Download Researchers Discover Dramatic Insect Control with Innovative Thermal Cotton Defoliation Technology 

     

    Washington, D.C. (January 12, 2006) – USDA-Agricultural Research Service (ARS) and New Mexico

    State University researchers have demonstrated through recent field trials that propane-powered thermal defoliation can significantly reduce insect populations that are responsible for the occurrence of sticky cotton.  Dr. Paul Funk and Dr. C. Scott Bundy shared the results of these trials at the 2006 Beltwide Cotton Conference, held January 3-6 in San Antonio, TX.

    Thermal defoliation research revealed a dramatic decrease in populations of the silverleaf whitefly and

    cotton aphid.  This empowers cotton growers in the battle against insect pests that produce honeydew, which results in sticky cotton. Sticky cotton has been a concern of growers in the southwestern U.S. for more than 15 years, because when left untreated, it can stop processing in cotton ginning facilities.

    The study, which was conducted in California, New Mexico, and Texas, demonstrated that the use of propane heat for defoliation also provided results faster and gave growers greater control over harvest timing.  Research shows that there are a host of advantages to propane-powered thermal defoliation; notably, the crop can be harvested just a day or two after treatment, compared to up to 14 days for chemical defoliation.

    The U.S. propane industry, through investments made by the Propane Education & Research Council (PERC), has partnered with USDA-ARS to conduct field trials to determine if using propane-powered thermal defoliation could serve as an effective alternative to harvest-aid chemicals.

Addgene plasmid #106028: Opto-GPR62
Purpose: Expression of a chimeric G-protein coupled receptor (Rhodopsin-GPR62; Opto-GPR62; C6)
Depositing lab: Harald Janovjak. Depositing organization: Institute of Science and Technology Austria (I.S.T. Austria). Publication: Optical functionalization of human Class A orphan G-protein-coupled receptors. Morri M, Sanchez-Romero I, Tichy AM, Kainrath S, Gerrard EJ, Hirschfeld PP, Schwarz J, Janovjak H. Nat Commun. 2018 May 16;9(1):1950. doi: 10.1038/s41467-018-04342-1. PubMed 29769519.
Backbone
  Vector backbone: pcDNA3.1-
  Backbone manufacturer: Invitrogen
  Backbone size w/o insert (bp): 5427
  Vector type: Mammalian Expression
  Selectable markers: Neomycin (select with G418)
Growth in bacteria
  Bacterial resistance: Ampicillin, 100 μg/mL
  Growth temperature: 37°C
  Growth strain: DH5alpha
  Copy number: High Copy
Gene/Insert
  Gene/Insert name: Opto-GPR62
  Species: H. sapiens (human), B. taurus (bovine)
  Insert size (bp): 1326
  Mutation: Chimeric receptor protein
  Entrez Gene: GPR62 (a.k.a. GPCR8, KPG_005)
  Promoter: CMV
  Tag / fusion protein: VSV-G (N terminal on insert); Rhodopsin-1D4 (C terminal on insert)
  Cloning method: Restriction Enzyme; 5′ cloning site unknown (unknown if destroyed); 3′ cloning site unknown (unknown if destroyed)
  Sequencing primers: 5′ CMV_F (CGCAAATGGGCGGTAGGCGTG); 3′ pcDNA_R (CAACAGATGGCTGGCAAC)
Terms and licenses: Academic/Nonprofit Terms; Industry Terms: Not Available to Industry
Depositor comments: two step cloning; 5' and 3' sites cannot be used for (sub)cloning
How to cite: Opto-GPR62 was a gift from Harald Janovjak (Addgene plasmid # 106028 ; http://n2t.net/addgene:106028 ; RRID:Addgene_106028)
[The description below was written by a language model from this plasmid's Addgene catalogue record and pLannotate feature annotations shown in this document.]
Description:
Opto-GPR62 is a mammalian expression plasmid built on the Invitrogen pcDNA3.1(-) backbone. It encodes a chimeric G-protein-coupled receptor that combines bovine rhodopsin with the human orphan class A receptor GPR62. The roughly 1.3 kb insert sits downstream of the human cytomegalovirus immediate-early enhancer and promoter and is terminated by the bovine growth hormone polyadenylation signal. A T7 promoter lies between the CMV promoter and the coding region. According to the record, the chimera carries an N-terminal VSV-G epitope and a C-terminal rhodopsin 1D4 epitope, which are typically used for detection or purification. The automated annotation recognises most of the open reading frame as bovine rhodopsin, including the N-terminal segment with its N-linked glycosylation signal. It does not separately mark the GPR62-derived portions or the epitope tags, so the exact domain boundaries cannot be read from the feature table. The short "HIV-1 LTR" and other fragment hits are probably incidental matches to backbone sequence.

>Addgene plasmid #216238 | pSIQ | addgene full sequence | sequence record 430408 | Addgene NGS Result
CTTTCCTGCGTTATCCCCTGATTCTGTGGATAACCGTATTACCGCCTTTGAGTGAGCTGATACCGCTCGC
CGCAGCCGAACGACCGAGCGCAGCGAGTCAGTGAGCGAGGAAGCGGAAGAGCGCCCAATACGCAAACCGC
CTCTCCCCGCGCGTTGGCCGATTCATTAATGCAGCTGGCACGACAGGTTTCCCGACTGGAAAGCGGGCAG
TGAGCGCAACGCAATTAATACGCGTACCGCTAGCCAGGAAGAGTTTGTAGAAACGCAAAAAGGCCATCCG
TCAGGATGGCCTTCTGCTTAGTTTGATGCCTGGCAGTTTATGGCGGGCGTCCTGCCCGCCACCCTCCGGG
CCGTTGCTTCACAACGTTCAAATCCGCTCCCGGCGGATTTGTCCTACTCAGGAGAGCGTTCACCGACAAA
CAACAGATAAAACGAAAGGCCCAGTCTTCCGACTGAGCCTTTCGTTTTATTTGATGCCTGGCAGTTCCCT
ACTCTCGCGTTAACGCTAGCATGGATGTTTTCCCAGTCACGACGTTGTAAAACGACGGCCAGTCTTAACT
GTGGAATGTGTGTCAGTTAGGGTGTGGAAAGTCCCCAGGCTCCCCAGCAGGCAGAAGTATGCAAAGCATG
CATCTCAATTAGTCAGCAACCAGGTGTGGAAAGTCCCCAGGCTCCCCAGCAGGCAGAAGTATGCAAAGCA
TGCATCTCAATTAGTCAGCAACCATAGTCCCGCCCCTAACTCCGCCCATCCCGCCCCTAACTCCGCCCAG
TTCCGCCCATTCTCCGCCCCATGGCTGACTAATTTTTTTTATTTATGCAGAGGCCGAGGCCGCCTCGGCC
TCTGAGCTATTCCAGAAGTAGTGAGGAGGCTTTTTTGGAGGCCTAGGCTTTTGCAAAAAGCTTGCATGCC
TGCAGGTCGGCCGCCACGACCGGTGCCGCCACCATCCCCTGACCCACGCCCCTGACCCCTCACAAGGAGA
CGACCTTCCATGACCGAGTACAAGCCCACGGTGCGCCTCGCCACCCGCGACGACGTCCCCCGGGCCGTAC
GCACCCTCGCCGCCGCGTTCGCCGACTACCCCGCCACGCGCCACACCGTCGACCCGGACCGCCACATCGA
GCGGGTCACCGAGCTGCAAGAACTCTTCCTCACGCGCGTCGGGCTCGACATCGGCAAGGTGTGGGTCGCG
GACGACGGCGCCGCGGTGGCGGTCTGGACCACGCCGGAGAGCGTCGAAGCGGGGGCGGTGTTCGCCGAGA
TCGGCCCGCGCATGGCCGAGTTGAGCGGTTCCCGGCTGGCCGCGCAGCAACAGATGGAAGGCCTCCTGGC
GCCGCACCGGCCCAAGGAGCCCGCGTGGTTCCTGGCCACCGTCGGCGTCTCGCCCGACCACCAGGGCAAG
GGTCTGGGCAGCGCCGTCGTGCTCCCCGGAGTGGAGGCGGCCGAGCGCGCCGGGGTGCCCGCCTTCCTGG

A two-row prototype of the defoliator was tested last year, and a larger unit will be tested in 2006 as the technology is scaled up for commercial production.  “By using a larger machine in this year’s testing, we hope to learn more about the economics of thermal defoliation,” said Mark Leitman, PERC’s director of agriculture programs.

    The thermal defoliation technology propels a stream of moving air heated at 380 degrees Fahrenheit (193 degrees Celsius) through the cotton canopy. The air efficiently transfers heat to kill the leaves while preserving the cotton. The thermal defoliator design also includes a return air path that increases air penetration while reducing fuel consumption.

    “Propane-powered thermal defoliation holds great potential for organic producers for a more timely harvest, greater efficiency and reduced fiber quality degradation,” said Funk, an agricultural engineer with USDA-ARS Southwest Cotton Ginning Research Laboratory in Mesilla Park, NM. “In addition, this type of defoliation is not dependent on favorable weather conditions as are traditional harvest-aid chemicals, and this is an attractive advantage for all growers.”

    The use of propane fuel to create defoliating heat also has numerous environmental benefits over chemicals. The heat will not contaminate the soil or groundwater, and propane combustion emissions during defoliation are inherently low in air pollutants listed under the federal Clean Air Act.

    Through grants from the U.S. Environmental Protection Agency, additional research to evaluate the effectiveness of thermal defoliation will be conducted this year by researchers at the University of California-Davis and the Alternative Fuels Research and Education Division of the Railroad Commission of Texas.  Field trials will be conducted during the 2006 harvest season in Texas’ Lower Rio Grande Valley and at the University of California Field Research Station in Shafter, CA.

    PERC’s vision in agriculture is that by 2010, the agricultural industry will recognize propane as a preferred energy source offering exceptional value. This value is achieved through a unique combination of product benefits, including cost-effectiveness, efficiency and productivity, portability and environmental friendliness.

    For more information on PERC and its programs to promote the safe and efficient use of propane in agriculture, call (202) 452-8975 or visit http://www.agpropane.com/ or http://www.usepropane.com/ and click on the “Trades” link.